Never trust online directions

Piniella gets lost on way to Cincy

CINCINNATI -- Where's Lou?

That was the question in the Cubs' clubhouse Friday. Lou Piniella and first-base coach Matt Sinatro decided to drive from Chicago on Friday morning to Cincinnati. It's about a five- to six-hour trip, if you know where you're going.

Evidently, they didn't. It took Piniella and Sinatro eight hours.

"Matty was driving," Piniella said, "but we actually 'Googled' the trip, and we were 'Googled' to East Liverpool, Pa. Who in the heck knows? On the sheet we had, it was 'Cincinnati to Liverpool.' I was thinking, I was in Cincinnati three years, and I didn't remember a 'Liverpool' around the area."

Actually, there is no East Liverpool, Pa., but there is an East Liverpool, Ohio, which is near the Pennsylvania border. That's not exactly near Cincinnati, but let Piniella tell the story.

"I took a nap," Piniella said, "but right before I took a nap, we passed [Interstate] 75. I said, 'You know, Dayton is only about 40 miles from Cincinnati.' But we kept going because we kept following the map.

"When I woke up, we were 80, 90 from Cleveland, Ohio," Piniella said. "I said, 'No, I don't think so.' We backtracked and came down through Columbus. We left Chicago at 8 in the morning, and we should've been here at 2."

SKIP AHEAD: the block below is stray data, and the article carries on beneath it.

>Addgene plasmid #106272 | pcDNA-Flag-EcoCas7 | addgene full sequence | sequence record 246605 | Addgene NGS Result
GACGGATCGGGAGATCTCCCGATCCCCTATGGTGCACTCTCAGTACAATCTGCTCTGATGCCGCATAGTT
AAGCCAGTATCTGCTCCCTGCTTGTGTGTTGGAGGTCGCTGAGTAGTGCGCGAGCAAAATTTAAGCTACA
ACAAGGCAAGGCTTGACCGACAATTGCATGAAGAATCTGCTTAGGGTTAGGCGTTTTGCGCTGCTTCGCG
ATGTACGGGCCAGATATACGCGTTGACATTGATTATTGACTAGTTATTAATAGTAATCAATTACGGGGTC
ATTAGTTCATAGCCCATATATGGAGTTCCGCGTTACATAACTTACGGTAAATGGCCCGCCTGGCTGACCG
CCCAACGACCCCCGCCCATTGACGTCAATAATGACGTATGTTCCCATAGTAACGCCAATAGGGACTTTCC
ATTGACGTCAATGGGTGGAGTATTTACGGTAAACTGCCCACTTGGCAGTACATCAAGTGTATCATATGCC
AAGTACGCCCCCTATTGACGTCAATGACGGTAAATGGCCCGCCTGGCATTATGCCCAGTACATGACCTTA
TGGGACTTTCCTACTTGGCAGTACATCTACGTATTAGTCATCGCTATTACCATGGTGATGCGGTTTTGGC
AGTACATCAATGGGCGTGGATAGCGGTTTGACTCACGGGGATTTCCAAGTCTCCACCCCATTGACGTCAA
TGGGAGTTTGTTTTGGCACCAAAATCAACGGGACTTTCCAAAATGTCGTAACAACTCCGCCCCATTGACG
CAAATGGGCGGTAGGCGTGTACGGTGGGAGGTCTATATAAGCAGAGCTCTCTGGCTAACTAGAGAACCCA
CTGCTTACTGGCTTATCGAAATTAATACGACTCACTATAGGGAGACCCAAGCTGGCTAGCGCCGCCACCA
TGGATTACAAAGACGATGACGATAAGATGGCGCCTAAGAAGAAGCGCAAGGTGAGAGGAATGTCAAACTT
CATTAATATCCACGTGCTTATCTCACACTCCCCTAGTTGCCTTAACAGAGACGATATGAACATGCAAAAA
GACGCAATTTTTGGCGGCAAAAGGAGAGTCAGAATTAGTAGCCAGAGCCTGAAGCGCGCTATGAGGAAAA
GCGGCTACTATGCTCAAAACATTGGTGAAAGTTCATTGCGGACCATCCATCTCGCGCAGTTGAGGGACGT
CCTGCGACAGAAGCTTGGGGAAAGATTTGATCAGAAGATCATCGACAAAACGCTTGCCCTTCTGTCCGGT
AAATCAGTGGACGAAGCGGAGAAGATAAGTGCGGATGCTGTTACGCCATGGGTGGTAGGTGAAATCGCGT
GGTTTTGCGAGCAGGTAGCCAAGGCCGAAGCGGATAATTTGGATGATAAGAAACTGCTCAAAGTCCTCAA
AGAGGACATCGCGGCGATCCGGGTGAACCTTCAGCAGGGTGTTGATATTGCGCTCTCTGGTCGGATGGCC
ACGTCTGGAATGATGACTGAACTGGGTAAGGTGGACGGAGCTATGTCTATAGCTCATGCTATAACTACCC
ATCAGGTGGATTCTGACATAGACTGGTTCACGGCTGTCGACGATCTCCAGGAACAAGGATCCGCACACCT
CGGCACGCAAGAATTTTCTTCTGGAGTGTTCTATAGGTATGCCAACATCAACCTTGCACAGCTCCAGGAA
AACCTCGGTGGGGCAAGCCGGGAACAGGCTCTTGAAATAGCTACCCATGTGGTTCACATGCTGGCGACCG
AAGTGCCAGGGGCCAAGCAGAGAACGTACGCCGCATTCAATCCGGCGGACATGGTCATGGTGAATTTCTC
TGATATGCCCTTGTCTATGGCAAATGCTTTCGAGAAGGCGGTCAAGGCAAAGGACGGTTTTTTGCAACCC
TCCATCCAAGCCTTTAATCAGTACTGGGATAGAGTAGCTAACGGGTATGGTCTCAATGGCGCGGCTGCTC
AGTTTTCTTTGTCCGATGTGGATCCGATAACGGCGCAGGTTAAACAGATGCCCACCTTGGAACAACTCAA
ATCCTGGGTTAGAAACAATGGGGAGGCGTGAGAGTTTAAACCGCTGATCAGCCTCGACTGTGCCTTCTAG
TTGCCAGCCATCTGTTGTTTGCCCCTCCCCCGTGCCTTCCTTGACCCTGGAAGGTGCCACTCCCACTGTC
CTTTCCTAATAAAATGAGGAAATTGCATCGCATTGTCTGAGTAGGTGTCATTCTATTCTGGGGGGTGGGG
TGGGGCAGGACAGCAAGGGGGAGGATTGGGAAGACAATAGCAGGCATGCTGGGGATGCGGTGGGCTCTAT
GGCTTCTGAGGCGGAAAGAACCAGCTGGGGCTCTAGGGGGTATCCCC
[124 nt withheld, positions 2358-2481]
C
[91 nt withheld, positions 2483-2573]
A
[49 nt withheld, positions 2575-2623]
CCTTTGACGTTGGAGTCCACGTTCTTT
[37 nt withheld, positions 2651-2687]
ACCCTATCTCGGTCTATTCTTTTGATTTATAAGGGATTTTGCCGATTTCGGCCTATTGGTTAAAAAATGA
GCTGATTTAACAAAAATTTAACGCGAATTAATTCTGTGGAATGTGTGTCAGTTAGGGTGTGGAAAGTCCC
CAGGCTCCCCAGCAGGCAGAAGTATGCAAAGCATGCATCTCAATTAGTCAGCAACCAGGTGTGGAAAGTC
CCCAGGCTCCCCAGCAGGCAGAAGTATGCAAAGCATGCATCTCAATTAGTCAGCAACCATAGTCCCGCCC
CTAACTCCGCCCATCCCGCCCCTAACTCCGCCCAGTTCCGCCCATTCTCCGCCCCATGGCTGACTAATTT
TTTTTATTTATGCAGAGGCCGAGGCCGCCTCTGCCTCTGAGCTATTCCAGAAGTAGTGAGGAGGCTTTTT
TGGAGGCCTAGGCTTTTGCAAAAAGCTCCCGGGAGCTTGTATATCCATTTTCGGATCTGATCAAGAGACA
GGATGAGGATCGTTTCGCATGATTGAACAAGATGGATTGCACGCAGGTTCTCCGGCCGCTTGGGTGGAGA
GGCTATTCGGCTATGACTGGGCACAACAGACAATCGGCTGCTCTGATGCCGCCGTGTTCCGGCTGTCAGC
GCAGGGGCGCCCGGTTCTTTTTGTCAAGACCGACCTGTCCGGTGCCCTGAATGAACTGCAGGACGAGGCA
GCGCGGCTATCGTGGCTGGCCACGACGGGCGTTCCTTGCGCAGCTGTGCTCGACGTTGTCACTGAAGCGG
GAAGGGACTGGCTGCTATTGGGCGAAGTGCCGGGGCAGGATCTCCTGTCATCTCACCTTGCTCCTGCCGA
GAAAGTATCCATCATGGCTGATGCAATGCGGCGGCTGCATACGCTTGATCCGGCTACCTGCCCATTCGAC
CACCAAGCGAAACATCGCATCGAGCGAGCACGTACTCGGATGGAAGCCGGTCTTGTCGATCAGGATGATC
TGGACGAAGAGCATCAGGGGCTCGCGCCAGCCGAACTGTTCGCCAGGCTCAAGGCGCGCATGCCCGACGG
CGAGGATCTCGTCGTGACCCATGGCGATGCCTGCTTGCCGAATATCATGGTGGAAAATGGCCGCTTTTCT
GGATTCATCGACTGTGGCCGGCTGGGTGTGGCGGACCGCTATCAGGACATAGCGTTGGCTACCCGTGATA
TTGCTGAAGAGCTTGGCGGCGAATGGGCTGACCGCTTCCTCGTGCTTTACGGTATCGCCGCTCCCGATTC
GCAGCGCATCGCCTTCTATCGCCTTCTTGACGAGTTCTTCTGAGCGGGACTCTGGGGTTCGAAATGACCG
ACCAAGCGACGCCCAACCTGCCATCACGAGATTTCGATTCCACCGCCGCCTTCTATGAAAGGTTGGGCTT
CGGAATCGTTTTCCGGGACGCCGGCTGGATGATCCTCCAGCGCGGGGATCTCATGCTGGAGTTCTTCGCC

They had apparently stayed on Interstate 80-90 and missed a turnoff. They showed up at Great American Ball Park at 5:05 p.m. ET. There was some concern that Piniella and Sinatro didn't realize there was a one-hour time change from Chicago to Cincinnati, but it was confirmed that Sinatro did know about the difference.

Sinatro threw away the Google directions. Remember, he's the first-base coach. Players might want to think twice about his baserunning instructions.

"It wasn't his fault," Piniella said. "I was in the car also. I probably shouldn't have taken a nap."

Some of the players were wondering out loud as to how they would manage if Piniella didn't show. We won't name names, but there were more than a few who wanted to tweak the lineup in their favor.

The drive past tractors and barns on two-lane roads in Ohio was one way to forget the Cubs' five-game losing streak.

"I wanted to get my mind off baseball for a little bit, and I sure as heck did," Piniella said.

They finally stopped at a gas station to buy a map.

"We realized we were at the opposite end of the state," Piniella said. "We started to work our way down through the central part of the state, and came down through Columbus and right to Cincinnati."

The Cubs' next stop on this road trip is St. Louis. Will Piniella drive there next?

"No, we might end up in Georgia," he said, laughing.

Carrie Muskat is a reporter for MLB.com. This story was not subject to the approval of Major League Baseball or its clubs.